The news reports will be full of accounts of his invention of "the Log"–a 4×4 length of wood strung up with steel strings that eventually morphed into the instrument that bore his name. Some may remember the TV commercial…

The news reports will be full of accounts of his invention of "the Log"–a 4×4 length of wood strung up with steel strings that eventually morphed into the instrument that bore his name. Some may remember the TV commercial…

(I can’t even remember what it was for) with the young punk kid looking contemptuously at the old guy giving him a tip on playing a certain lick. When he realizes he has been played under the table and asks for the old guy’s name. He replies "It’s on your guitar." The kid looks puzzled, looks at the guitar and the light of recognition goes of but by the time he turn around, Les is walking out the door.

Associate Press Story on Less Paul: 1915-2009

I was fortunate enough to see Les Paul play twice–once in Nashville with FOH publisher Terry Lowe (who saw him play FOUR times-the dog) and one with a group of music types at the club Iridium in NY where Les played for many years. even at 90 years old at that Nashville gig he had most of the chops he had as a young man. At the Iridim gig a few years earlier he had pretty much all of them along with a wicked sense of humor. Two members of his trio were survivors of testicular cancer and he actually joked about the number of testicles on stage. "And it ain’t six…" And he swore like a dock worker. Funny funny guy.

But the thing that will always stick with me was from that same Nashville trip. At bigger trade shows (this was a trip to Summer NAMM), Sony always does a pre-show dinner for us magazine types. The idea is to get together, break bread and talk about anything that is not business. They have done some cool things, including a harbor cruise in NY one year. But I don’t always make the dinner. In fact I miss it more often than I make it just because I tend to arrive in town late the night before the show after the dinner is over.

This time, Howard Sherman who set most of these events up gave me some inside info and told me i really did not want to miss it because Les Paul was going to be the special guest. I almost missed it still but got there just in time and hustled over to the hotel restaurant where the event was being held.

I thought we were going to hear Les play so was a bit taken aback when i walked in and there was no bandstand set-up or even a guitar amp. We sat at one long table and ate and talked and finally as dessert was being served Mr. Paul walked into the room. No idea how i got so lucky, but the seat directly across from me was unoccupied.  (OK, it wasn’t luck. It was probably the fact that some of the other editors were not exactly fond of me at that point after reading a few of my rants about how the trade mag industry had become the publishing equivalent of a whorehouse.) Anyway, he sat directly across from me.

There was no agenda. He was basically there for a meet and greet. But that meet and greet lasted for a few hours as he sat and told stories about the business and how technologies and gear we have all come to take for granted originally came to be. He told us how the original tape recorder was found in a bombed out building in Germany by an American officer who brought it home and brought it to the attention of of AMPEX who reverse engineered it.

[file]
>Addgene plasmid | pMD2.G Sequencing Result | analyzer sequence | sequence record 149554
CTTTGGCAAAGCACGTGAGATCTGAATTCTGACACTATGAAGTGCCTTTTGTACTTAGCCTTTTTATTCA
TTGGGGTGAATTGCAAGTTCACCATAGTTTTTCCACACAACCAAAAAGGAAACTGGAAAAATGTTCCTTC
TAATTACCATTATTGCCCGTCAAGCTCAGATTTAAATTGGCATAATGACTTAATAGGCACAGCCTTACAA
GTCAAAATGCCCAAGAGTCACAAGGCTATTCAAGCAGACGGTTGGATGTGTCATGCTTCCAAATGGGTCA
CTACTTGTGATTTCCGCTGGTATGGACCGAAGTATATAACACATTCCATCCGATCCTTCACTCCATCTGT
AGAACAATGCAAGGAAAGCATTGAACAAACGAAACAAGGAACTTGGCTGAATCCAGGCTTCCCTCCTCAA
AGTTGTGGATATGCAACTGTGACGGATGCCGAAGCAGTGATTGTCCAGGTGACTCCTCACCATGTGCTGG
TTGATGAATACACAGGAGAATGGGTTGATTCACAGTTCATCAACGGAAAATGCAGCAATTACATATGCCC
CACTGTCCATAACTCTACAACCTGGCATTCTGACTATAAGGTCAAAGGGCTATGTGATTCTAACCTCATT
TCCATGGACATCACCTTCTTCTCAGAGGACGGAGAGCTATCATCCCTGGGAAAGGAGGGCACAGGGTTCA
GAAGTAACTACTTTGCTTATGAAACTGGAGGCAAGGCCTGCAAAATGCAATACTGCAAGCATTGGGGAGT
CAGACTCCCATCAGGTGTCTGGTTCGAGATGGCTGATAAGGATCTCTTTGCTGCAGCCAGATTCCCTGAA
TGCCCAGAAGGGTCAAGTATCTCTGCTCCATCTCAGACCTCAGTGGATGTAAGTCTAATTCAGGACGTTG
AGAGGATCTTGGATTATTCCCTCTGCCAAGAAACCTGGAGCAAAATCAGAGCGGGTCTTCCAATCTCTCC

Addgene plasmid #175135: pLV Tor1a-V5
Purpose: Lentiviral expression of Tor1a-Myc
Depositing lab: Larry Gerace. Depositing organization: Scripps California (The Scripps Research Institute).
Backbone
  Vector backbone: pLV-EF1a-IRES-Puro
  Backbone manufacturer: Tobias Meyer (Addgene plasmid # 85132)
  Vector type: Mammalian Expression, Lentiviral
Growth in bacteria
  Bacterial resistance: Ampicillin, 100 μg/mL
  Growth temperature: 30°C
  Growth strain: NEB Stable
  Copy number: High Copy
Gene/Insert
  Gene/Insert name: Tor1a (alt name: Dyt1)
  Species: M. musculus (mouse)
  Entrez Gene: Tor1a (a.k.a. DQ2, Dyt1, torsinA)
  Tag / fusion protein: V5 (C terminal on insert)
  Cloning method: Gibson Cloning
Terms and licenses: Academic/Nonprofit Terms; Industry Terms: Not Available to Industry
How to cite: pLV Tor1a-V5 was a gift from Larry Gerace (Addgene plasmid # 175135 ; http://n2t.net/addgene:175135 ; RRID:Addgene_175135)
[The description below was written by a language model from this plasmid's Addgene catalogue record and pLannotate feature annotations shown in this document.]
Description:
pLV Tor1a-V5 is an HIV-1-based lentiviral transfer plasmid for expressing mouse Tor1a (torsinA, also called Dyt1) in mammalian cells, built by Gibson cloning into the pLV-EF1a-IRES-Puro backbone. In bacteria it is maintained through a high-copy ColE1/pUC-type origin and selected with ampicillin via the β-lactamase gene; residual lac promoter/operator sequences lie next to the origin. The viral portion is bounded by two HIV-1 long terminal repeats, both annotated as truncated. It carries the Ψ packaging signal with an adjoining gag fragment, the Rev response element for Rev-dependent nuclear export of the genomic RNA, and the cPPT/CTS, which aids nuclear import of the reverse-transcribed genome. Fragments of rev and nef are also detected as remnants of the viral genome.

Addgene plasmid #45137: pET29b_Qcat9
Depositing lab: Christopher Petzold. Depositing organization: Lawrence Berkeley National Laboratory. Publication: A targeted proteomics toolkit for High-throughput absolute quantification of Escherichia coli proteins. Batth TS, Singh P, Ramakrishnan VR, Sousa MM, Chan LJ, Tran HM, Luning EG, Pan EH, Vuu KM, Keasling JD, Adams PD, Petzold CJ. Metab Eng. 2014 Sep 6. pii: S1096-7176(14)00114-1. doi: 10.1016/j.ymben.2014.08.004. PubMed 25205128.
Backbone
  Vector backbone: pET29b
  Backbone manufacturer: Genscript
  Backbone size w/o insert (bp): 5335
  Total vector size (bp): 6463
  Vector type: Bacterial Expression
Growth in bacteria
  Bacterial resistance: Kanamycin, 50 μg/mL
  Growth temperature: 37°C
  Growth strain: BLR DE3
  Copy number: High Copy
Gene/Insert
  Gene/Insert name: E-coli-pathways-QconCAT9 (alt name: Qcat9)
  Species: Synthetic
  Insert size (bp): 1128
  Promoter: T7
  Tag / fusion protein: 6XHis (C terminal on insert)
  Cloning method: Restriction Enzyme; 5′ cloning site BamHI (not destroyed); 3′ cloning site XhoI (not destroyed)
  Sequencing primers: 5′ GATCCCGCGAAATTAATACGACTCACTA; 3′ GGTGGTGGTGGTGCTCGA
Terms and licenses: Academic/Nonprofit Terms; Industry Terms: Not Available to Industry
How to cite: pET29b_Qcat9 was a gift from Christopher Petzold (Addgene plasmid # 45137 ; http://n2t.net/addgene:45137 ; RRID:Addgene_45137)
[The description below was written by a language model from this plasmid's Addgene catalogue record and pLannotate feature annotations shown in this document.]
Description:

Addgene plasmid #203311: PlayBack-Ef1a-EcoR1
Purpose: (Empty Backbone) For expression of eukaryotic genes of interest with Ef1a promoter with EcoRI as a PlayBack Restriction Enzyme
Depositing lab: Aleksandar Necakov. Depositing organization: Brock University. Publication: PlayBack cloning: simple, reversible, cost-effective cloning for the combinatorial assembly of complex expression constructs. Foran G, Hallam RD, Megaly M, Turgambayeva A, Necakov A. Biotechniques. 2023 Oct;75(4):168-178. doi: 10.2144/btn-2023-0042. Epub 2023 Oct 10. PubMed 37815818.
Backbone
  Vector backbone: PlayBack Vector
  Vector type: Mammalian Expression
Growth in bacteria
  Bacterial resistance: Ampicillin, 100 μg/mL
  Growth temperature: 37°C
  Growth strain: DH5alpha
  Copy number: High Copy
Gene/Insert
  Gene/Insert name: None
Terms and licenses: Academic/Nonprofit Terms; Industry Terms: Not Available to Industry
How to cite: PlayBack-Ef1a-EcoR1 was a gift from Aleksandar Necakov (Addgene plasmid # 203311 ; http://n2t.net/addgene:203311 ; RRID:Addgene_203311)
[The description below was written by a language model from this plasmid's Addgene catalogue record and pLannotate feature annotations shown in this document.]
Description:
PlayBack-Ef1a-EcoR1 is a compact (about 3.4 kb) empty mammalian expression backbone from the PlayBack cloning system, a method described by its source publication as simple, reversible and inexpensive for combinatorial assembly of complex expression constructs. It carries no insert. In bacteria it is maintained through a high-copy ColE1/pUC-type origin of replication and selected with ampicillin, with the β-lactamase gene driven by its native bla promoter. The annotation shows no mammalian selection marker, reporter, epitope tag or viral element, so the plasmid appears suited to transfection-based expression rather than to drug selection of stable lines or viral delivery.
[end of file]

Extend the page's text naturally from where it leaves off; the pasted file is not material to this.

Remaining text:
But the thing I will never forget is how he told us about looking at the recorder and thinking "I wonder what would happen if a put another record head on it." Knowing that AMPEX would never let him do something like that to such an expensive and fragile piece of equipment he came up with a "workaround."

"I called and told them I had burned out a head and needed a new one," he told us. The new head arrived, Les put it on the machine and did some tinkering and–viola!–multi-track recording was born. The technology that allowed records like Pet Sounds and Sgt. Pepper to exist and that eventually led to the digital recording we all use today to to make a record of every show we mix. We expect the ability to put 96 tracks of audio on a laptop computer but all of that comes from Les putting a second head on a tape machine. In other words doing something that no one had ever envisioned and using a piece of gear in a way that would have horrified the engineers who made it.

And to me, as great as an artist as he was, that is the real legacy of Les Paul. No, not multi-track recording although that is huge. It is that spirit of discovery and curiosity that makes someone say, "I wonder what would happen if…"

As i write this I guarantee there is some young guy out on some tour or doing some theatre show looking at a piece of technology, trying to solve a problem and asking that very same question. Or it’s a kid in a garage somewhere. Or maybe it’s you.

The willingness to take chances that no one else would have even considered. The willingness to fail spectacularly and piss off the powers that be in the process. That is the spirit that moves us forward. That is the attitude that drives great results. And that is the real legacy of Les Paul.

"I wonder what would happen if…"

“I am deeply touched by the passing of Les Paul who I first met in 1959.  As a guitarist, composer, electronic innovator and inventor, he was beyond genius and there was none other like him. He was a true musical gift from God to the world and spent his life honoring that gift. I proudly play my Les Paul guitars every night on stage and never forget the moments we shared. – Randy Bachman


Originally posted 2009-08-13 22:03:07.